The GPC has warned that practices in Northern Ireland face the worst contract changes of all UK countries, after the Northern Ireland Executive said it would impose an even greater QOF workload than that proposed for GPs in England.
The Northern Ireland Department of Health, Social Services and Public Safety (DHSSPS) today launched a consultation on the contract changes that will see GPs working to stricter QOF targets than in England and also includes plans to phase out the MPIG over seven years.
The consultation proposes a full overhaul of the QOF by implementing the majority of NICE-recommended changes and any uplift to core funding depending on the recommendations from the DDRB.
It also proposes raising QOF thresholds to the upper quartile of achievement for 23 QOF indicators, as opposed to 20 indicators in England, and snubs a request from the GPC to take into account a 7% population rise in Northern Ireland over the last 10 years.
The imposition has one slight concession, compared to the plans in England, with plans to scrap the entire organisational domain moderated, with some medicines management indicators being retained.
The deal is much stricter than in Wales and Scotland, where the GPC has come to a negotiated deal that sees watered down QOF requirements and the withdrawl of MPIG being delayed.
GPC Northern Ireland chair Dr Tom Black said: ‘The first impression is that this is the worst imposition of all four countries.
‘We will be taking a big hit resource wise on QOF, also we asked for the expanding population to be looked at. That needs to be taken into account as part of the uplift to the global sum uplift, and again they haven’t done that.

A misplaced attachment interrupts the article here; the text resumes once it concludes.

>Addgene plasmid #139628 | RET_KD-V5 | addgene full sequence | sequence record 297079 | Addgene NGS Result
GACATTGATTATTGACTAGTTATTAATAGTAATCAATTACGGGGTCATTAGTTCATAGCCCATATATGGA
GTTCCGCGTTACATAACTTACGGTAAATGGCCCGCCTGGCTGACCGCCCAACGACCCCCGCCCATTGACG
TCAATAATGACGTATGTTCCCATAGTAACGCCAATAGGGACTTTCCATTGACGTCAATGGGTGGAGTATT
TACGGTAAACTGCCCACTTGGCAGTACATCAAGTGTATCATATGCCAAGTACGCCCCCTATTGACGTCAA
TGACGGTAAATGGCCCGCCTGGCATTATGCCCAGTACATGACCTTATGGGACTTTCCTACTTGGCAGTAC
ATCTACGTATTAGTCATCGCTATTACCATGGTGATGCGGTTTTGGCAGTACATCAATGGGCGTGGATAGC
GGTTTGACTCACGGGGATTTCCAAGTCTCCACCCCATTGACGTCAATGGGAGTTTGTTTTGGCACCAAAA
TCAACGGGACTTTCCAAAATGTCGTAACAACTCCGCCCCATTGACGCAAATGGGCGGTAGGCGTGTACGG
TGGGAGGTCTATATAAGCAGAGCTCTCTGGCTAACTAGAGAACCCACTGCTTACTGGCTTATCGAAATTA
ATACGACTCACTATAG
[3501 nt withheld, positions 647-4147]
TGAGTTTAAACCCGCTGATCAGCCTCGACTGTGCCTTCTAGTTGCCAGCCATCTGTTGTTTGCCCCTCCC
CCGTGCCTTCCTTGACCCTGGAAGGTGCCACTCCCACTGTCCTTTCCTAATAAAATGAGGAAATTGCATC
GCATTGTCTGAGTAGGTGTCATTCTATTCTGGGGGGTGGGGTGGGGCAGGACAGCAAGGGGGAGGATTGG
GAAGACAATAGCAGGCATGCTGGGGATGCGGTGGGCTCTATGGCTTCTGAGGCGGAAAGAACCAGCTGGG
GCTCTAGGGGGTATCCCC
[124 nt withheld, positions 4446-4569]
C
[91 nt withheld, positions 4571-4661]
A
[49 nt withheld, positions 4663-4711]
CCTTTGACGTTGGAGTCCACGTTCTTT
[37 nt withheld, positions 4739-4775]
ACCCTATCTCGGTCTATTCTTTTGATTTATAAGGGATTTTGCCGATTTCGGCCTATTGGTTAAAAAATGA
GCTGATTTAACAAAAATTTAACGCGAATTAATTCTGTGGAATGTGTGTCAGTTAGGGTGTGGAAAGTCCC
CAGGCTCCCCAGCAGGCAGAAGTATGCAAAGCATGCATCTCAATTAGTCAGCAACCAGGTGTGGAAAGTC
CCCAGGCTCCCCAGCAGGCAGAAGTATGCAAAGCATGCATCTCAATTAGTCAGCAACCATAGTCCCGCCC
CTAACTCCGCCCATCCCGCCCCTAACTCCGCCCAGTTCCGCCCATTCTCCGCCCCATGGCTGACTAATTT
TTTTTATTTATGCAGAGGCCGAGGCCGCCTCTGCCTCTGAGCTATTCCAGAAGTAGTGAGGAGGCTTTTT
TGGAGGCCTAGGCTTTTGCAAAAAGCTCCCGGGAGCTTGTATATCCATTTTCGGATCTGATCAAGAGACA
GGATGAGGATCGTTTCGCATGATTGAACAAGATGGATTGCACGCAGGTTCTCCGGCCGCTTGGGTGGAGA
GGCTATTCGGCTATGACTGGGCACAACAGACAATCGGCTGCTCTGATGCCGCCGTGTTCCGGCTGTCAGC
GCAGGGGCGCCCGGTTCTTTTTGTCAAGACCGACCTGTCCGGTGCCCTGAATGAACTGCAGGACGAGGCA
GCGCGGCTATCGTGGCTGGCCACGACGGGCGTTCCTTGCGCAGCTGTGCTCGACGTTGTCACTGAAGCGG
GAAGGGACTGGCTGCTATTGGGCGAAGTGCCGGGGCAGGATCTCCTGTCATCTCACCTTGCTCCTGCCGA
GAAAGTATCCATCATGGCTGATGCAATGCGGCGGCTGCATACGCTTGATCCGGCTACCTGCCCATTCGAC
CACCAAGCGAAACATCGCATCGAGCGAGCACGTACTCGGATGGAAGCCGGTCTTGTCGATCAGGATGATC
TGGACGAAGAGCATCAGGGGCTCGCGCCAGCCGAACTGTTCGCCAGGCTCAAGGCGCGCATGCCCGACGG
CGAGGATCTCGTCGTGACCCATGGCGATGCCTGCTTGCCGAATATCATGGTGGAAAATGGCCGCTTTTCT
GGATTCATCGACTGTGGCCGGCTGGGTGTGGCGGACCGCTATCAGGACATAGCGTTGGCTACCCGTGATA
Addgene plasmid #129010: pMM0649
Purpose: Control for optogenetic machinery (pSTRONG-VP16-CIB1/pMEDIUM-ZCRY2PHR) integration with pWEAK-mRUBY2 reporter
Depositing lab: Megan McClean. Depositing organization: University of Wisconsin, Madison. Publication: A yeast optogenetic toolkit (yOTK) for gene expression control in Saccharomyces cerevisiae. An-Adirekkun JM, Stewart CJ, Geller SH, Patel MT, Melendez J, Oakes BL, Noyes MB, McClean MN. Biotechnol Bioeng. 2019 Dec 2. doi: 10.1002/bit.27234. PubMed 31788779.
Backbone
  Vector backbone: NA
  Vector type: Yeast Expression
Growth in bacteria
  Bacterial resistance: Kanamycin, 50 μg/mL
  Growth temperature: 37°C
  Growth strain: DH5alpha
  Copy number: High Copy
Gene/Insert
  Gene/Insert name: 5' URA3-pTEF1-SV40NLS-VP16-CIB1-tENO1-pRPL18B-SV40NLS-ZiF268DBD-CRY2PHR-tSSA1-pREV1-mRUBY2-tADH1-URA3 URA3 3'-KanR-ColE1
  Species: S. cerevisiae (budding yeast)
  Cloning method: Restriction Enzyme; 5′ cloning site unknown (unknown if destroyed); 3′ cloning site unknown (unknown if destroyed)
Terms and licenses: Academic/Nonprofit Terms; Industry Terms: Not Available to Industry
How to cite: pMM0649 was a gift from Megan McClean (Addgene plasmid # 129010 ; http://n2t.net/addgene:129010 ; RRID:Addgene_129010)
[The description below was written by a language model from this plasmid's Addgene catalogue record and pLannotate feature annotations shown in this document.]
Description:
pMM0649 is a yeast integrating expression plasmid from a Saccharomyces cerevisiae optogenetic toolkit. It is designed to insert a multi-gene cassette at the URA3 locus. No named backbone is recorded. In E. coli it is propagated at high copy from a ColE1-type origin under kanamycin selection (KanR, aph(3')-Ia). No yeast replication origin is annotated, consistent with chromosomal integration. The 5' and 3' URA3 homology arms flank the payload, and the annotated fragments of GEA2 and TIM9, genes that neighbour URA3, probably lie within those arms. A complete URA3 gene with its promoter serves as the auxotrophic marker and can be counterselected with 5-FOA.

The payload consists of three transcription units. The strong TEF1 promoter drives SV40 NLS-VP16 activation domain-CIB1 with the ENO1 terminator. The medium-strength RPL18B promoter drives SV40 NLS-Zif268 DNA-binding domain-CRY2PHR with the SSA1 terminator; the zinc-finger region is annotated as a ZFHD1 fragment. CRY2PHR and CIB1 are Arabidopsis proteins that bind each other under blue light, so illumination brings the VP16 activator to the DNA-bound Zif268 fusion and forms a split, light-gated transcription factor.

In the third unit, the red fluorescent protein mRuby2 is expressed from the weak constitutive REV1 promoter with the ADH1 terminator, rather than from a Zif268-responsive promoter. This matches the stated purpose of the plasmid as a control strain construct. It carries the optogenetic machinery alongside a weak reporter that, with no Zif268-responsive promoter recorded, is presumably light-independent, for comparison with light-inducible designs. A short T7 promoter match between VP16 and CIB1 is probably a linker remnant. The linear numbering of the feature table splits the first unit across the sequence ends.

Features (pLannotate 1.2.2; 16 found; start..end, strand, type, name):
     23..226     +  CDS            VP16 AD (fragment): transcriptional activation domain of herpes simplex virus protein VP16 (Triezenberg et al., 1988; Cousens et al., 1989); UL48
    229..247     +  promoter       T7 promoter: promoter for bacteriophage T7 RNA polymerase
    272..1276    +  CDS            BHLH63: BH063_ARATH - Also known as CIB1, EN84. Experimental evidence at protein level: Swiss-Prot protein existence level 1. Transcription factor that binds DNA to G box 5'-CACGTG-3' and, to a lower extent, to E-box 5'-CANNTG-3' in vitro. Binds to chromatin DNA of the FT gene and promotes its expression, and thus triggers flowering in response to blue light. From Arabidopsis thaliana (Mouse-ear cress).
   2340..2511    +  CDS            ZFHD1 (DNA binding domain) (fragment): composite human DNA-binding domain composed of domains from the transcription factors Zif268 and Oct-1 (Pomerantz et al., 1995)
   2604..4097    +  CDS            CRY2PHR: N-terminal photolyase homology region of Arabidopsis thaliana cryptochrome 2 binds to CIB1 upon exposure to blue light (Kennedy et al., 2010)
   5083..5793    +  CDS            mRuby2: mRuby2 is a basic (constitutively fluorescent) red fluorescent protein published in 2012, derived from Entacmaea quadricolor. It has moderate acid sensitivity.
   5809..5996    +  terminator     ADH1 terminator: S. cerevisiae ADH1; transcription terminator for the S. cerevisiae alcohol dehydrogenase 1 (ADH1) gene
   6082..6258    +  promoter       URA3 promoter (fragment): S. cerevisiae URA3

‘Also, and probably most worrying, is that we have this MPIG clause – they describe this as equitable funding over seven years – but that’s essentially a removal of MPIG, which in Northern Ireland will destabilise practices.
‘So we have virtually all indicators imposed, we have even more threshold increases than England, which is extraordinary, and we have had no amelioration with respect to the contract population index, the expanding population scheme or MPIG. So in my reckoning this would be the harshest of the four countries’ impositions and we will not accept this.’
Dr Black also said the contract changes will dump an extra 10% workload on GPs, alongside plans from the Northern Ireland Executive for GPs to take on an extra 20% of work from secondary care from April via the Transforming Your Care (TYC) commissioning system.
Dr Black said: ‘I see no way that this can be done now. I think they will either ameliorate this or we will have to convert a shift left into a shift right [GPs referring more patients to secondary care]. If the Government chooses to put the resources in secondary care, the patients obviously should follow the resources.’
Dr Black said the Northern Ireland GPC will meet with the Government to try a last-minute attempt to explain the downsides of pushing through with plans from 1 April.
Northern Ireland director of primary care Eugene Rooney wrote to Dr Black: ‘The Department is hopeful that an acceptable agreement can be reached with GPC in relation to these proposed changes.
‘In the absence of such an agreement, however, and subject to the outcome of the consultation process, the Department would propose to introduce the changes detailed in this letter. The Department will be guided by the principle of allowing contractual arrangements for GPs to evolve in ways that: reflect best, evidence-based practice; improve health outcomes; reduce inequalities; empower patients; and promote local clinical leadership and innovation.’
The move comes as NHS Employers released a statement from its director Dean Royles, which said the GPC has ‘abandoned’ the UK approach to the GP contract, after separate deals were negotiated in Scotland and Wales.
He said: ‘The GPC has clearly now abandoned a UK approach to negotiating changes to the GP contract. Whilst Scotland and Wales have settled, England intends to continue consulting on a package of proposals that seek to deliver a significant improvement in services for patients.’